Objective. To estimate the incremental cost-effectiveness of improving diabetes care with the Health Disparities Collaborative (HDC), a national collaborative quality improvement (QI) program conducted in community health centers (HCs).

Data Sources/Study Setting. Data regarding the impact of the Diabetes HDC program came from a serial cross-sectional follow-up study (1998, 2000, 2002) of the program in 17 Midwestern HCs. Data inputs for the simulation model of diabetes came from the latest clinical trials and epidemiological studies.

Study Design. We conducted a societal cost-effectiveness analysis, incorporating data from QI program evaluation into a Monte Carlo simulation model of diabetes.

Data Collection/Extraction Methods. Data on diabetes care processes and risk factor levels were extracted from medical charts of randomly selected patients.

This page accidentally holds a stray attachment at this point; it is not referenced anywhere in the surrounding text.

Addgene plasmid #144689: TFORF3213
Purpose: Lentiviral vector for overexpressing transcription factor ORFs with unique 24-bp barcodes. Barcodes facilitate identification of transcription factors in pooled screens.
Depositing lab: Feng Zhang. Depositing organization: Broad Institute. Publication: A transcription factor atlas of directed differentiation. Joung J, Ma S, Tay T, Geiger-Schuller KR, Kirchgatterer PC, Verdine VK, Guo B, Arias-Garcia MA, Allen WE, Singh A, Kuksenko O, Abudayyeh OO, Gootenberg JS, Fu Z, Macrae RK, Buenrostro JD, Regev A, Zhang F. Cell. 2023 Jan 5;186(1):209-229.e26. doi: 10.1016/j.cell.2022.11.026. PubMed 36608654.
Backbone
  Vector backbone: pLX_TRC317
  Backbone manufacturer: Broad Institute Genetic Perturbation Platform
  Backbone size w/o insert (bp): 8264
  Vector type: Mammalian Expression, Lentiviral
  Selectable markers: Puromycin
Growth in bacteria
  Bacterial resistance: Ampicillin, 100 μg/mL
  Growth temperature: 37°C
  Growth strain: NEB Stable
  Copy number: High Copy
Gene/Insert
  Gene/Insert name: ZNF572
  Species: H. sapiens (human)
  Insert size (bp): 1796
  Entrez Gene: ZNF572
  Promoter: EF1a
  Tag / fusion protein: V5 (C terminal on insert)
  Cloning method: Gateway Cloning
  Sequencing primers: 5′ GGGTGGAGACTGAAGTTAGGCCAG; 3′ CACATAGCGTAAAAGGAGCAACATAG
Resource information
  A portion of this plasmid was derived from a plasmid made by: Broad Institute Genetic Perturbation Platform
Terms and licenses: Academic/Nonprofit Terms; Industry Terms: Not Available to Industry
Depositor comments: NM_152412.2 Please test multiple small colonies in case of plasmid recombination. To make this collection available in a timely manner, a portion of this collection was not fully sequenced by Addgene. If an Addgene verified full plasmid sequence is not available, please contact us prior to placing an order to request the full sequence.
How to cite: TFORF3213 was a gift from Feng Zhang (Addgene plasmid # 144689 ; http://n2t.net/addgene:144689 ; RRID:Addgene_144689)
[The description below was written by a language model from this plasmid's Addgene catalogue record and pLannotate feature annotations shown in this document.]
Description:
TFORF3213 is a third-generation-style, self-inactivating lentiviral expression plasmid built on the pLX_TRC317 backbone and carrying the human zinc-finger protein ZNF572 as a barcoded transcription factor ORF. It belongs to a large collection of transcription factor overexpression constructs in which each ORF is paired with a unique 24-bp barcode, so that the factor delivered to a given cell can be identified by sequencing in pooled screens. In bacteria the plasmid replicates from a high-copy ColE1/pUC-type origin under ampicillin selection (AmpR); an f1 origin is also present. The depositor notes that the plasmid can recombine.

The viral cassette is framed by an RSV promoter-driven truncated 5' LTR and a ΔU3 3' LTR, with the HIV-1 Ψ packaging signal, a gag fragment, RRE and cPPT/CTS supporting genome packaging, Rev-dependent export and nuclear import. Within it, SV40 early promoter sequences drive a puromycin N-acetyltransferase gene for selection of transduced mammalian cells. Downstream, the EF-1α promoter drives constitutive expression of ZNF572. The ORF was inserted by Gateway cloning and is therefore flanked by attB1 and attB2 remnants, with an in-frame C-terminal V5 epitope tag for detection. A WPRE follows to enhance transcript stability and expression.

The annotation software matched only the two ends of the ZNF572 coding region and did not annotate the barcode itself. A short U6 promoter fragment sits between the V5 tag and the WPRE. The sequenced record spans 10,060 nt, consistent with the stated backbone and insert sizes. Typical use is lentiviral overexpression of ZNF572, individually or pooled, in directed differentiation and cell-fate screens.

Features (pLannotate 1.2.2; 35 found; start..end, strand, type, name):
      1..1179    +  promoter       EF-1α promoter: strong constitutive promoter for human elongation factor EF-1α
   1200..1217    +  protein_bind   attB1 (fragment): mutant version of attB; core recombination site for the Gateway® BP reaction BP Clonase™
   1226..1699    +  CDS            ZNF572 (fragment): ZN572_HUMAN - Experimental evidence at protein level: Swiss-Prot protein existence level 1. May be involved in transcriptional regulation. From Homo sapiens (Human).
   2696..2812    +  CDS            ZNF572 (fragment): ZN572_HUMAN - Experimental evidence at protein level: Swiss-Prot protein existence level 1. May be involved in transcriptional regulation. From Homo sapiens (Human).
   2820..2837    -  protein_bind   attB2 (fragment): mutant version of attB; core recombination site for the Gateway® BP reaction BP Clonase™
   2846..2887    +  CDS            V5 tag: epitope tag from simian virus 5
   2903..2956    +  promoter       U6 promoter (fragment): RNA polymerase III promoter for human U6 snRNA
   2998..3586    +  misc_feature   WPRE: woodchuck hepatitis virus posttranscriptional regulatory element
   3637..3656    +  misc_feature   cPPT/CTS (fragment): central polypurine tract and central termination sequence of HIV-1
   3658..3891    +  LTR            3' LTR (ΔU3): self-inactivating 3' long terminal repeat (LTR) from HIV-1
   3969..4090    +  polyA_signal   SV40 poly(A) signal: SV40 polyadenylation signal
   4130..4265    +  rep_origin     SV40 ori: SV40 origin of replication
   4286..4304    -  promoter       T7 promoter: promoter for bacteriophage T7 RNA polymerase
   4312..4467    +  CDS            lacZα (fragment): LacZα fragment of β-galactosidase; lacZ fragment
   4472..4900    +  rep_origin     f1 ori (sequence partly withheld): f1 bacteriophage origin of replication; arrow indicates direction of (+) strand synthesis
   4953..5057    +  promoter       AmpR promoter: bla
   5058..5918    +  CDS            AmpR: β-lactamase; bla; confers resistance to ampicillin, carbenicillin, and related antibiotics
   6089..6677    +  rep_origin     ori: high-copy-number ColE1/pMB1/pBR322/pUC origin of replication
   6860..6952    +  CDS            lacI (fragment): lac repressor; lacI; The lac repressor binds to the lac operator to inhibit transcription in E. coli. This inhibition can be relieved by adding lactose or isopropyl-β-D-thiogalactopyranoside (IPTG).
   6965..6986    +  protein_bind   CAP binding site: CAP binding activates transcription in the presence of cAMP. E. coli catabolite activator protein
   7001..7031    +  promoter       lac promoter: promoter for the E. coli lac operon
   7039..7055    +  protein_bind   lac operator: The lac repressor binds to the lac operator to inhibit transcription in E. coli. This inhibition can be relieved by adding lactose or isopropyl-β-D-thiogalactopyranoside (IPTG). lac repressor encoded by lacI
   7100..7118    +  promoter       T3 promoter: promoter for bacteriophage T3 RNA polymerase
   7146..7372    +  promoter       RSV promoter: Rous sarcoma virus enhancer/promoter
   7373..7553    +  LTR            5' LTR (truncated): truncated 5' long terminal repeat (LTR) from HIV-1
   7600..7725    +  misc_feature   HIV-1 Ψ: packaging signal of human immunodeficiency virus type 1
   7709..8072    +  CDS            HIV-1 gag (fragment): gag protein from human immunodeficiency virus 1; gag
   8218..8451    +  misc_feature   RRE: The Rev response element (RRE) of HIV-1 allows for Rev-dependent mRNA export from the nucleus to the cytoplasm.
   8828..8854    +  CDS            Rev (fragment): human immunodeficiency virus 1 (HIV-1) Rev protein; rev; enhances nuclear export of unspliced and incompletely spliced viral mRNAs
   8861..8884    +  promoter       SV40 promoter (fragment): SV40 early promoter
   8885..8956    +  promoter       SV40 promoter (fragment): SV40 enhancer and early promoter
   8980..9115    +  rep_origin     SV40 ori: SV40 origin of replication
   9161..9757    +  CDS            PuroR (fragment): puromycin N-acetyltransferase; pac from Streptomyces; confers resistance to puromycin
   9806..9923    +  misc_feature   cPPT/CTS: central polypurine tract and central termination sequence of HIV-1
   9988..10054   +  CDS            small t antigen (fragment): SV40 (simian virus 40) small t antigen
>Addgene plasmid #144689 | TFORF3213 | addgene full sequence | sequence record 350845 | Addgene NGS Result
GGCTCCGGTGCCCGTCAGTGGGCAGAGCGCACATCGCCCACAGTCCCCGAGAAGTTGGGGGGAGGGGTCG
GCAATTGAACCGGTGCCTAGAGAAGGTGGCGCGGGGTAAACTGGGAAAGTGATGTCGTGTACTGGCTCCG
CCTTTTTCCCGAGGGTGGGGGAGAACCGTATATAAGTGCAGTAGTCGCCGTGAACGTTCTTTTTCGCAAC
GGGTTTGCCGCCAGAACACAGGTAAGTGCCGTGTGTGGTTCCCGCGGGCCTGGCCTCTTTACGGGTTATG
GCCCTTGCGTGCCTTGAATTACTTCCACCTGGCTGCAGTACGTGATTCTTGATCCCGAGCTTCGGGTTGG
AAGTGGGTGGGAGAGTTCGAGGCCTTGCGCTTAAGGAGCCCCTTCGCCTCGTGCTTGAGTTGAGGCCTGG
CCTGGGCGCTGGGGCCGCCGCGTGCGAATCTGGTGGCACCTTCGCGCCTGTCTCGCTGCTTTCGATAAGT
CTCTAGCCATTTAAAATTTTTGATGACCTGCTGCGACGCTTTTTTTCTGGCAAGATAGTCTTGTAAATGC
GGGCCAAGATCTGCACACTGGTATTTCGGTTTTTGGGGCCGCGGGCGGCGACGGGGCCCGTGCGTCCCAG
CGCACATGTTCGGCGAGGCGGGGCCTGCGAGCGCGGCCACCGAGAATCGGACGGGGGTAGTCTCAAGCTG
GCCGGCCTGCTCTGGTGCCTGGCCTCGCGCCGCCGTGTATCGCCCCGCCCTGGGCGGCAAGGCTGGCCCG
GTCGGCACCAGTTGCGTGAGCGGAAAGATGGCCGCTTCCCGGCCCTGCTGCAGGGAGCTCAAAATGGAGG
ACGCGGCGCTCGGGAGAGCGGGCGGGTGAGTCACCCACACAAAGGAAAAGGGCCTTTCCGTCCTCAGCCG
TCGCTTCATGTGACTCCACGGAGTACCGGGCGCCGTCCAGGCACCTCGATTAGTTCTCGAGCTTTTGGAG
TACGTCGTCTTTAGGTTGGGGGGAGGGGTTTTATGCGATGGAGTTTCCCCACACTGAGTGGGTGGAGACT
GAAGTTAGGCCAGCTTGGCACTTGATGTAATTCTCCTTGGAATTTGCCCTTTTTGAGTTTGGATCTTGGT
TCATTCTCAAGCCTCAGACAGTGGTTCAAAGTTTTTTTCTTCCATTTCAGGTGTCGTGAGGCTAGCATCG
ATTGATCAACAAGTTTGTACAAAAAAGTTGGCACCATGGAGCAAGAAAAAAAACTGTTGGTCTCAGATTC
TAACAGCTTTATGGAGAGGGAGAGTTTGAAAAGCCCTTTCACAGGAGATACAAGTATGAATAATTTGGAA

Principal Findings. From 1998 to 2002, multiple processes of care (e.g., glycosylated hemoglobin testing [HbA1C] [71→92 percent] and ACE inhibitor prescribing [33→55 percent]) and risk factor levels (e.g., 1998 mean HbA1C 8.53 percent, mean difference 0.45 percent [95 percent confidence intervals −0.72, −0.17]) improved significantly. With these improvements, the HDC was estimated to reduce the lifetime incidence of blindness (17→15 percent), end-stage renal disease (18→15 percent), and coronary artery disease (28→24 percent). The average improvement in quality-adjusted life year (QALY) was 0.35 and the incremental cost-effectiveness ratio was $33,386/QALY.

Conclusions. During the first 4 years of the HDC, multiple improvements in diabetes care were observed. If these improvements are maintained or enhanced over the lifetime of patients, the HDC program will be cost-effective for society based on traditionally accepted thresholds.